MERIDA, Mexico —
If the chanting and dancing of a crystal skull ceremony held Thursday in Mexico weren’t enough to end fears of an apocalypse, scientists chimed in, too.
Bill Leith, the U.S. Geological Survey’s senior science adviser for earthquake and geologic hazards, said that by late Thursday, absolutely nothing out of the ordinary had been detected in seismic activities, solar flares, volcanos or the Earth’s geomagnetic field.
“It’s a fairly unremarkable day on planet Earth today, and in the last few days,” Leith said. “There are no major eruptions going on.”
There had been about 120 small earthquakes and a moderate temblor in Japan, he said. “That’s very much a normal day.”
Still, there were some who wouldn’t truly feel safe until the sun sets Friday over the pyramids in Yucatan peninsula, the heartland of the Maya.
Mexico’s best-known seer, Antonio Vazquez Alba, known as “El Brujo Mayor,” said he had received emails containing rumors that a mass suicide might be planned in Argentina.
End-of-the-world paranoia, in fact, has spread around the world.
Dozens of schools in Michigan canceled classes for thousands of students this week amid rumors of violence tied to the prophetic date. In France, people expecting doomsday were looking expectantly to a mountain in the Pyrenees where they believe a hidden spaceship was waiting to spirit them away. And in China, government authorities were cracking down on a fringe Christian group spreading rumors about the world’s end, while preaching that Jesus had reappeared as a woman in central China.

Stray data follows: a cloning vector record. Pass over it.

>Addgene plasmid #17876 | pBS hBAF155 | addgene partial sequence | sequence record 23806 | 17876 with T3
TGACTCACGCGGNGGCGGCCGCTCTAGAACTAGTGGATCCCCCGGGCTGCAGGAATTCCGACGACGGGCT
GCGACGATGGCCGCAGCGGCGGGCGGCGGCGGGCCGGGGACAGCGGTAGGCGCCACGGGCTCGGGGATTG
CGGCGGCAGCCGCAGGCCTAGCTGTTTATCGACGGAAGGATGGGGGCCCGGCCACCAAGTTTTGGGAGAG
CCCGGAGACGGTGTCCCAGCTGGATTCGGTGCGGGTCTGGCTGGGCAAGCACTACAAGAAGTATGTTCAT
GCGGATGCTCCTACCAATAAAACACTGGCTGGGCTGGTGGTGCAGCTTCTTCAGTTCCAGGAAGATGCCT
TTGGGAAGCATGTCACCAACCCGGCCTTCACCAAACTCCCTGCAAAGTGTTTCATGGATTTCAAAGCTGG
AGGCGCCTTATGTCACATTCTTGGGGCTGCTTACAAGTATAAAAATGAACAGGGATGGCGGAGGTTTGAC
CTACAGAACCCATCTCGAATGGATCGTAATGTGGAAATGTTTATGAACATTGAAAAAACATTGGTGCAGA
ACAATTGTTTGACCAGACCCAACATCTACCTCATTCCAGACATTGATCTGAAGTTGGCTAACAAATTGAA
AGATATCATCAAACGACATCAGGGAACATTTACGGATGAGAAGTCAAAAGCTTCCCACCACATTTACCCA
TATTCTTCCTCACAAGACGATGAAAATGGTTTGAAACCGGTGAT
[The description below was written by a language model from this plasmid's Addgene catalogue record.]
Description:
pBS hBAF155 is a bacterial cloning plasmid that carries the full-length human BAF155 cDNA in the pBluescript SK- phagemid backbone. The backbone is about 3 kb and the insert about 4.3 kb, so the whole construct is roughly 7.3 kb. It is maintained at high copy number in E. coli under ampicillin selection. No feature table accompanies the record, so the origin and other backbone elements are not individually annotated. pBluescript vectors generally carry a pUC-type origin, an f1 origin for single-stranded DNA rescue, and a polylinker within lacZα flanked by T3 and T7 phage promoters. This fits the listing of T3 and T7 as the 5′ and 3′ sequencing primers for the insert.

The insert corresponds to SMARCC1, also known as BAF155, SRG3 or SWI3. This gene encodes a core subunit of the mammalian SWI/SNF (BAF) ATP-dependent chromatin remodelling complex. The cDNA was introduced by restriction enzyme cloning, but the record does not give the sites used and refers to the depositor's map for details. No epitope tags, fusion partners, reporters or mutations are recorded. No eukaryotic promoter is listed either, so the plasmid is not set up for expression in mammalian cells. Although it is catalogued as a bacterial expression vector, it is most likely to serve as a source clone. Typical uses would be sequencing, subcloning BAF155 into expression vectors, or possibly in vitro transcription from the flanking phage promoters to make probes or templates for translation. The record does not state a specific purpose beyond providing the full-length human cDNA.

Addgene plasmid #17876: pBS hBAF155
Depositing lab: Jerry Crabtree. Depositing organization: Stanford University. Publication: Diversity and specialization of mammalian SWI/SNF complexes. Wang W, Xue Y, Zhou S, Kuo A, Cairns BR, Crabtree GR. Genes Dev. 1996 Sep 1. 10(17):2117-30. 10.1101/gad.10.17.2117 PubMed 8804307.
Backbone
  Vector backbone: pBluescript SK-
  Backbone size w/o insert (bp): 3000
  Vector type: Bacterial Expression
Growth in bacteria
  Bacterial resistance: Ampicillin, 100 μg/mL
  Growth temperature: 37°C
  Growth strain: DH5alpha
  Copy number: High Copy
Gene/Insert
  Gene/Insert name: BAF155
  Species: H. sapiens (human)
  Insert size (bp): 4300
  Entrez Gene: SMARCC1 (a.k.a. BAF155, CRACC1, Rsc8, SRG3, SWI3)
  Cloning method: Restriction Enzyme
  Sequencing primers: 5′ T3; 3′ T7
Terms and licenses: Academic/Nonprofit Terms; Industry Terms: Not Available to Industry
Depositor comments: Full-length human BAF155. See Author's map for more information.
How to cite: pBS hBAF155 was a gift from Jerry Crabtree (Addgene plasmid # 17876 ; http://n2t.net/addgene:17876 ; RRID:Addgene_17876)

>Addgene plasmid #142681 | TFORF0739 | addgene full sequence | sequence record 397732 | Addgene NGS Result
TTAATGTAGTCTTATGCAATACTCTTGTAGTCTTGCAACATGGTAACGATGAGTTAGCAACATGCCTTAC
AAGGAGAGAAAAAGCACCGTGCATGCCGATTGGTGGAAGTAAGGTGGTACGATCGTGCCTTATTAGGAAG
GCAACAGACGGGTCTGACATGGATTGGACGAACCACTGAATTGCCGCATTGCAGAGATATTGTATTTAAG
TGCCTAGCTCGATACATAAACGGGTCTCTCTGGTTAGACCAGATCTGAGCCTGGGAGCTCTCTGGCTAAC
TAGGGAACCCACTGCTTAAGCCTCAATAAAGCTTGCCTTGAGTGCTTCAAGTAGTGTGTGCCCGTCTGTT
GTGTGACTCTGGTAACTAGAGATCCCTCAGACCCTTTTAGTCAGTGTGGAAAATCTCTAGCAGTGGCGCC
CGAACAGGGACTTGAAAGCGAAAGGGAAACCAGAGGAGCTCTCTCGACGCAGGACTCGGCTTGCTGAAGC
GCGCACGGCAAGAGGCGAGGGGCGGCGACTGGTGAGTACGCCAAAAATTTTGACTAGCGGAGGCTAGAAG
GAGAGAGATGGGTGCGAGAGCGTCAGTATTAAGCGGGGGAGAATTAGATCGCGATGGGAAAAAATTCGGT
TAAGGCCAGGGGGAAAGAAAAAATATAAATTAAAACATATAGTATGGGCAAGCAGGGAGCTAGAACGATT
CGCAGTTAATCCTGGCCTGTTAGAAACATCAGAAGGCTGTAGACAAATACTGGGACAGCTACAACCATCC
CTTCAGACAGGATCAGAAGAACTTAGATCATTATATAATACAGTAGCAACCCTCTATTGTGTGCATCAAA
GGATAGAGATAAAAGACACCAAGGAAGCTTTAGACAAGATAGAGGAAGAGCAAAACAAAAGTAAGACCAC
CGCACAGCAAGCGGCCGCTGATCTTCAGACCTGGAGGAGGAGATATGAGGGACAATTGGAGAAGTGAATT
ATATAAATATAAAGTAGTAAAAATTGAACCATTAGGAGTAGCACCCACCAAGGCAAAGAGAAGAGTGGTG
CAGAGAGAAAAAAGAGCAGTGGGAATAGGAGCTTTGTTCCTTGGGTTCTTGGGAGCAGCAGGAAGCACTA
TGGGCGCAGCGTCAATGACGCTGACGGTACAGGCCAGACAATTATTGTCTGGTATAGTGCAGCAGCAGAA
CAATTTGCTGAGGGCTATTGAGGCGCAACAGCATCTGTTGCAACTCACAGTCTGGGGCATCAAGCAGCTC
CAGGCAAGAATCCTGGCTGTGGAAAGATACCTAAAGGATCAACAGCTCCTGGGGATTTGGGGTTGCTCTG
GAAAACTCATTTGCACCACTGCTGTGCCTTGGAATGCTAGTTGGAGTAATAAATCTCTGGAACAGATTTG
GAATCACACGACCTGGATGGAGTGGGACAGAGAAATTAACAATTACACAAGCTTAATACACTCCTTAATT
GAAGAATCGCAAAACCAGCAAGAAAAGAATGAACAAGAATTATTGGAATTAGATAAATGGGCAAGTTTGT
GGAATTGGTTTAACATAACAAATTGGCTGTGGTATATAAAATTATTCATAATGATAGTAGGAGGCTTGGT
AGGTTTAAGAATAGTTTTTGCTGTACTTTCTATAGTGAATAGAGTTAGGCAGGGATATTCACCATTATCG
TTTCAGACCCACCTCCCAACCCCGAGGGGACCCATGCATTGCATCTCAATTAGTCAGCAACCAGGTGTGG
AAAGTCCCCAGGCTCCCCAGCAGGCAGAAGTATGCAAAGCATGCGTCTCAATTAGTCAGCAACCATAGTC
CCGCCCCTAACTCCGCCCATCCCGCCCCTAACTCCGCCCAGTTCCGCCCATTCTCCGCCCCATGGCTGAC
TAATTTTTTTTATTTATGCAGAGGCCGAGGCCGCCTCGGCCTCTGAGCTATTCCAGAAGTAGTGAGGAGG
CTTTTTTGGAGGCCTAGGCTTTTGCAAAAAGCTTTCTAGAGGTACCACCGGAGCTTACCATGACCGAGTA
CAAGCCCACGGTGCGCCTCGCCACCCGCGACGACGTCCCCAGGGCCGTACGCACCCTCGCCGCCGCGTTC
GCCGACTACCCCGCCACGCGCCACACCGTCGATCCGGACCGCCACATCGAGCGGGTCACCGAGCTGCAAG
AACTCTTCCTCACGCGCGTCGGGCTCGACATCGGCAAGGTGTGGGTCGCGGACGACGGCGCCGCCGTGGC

Vazquez said he was sure that human nature represented the only threat Friday. “Nature isn’t going to do us any harm, but we can do damage to ourselves,” he said.
Authorities worried about overcrowding and possible stampedes during celebrations Friday at Mayan ruin sites like Chichen Itza and Uxmal, both about 1 1/2 hours from Merida, the Yucatan state capital. Special police and guard details were assigned to the pyramids.
As Friday’s dawn began sweeping around the globe, there was no sign of an apocalypse.
Indeed, the social network Imgur posted photos of clocks turning midnight in the Asia-Pacific region with messages such as: “The world has not ended. Sincerely, New Zealand.”
Average residents of the Yucatan, where the Mayas invented the 394-year calendar cycles known as baktuns, the 13th of which ends Friday, were pretty upbeat about the day.
Yucatan Gov. Rolando Zapata said he felt growing good vibes.
“We believe that the beginning of a new baktun means the beginning of a new era, and we’re receiving it with great optimism,” Zapata said.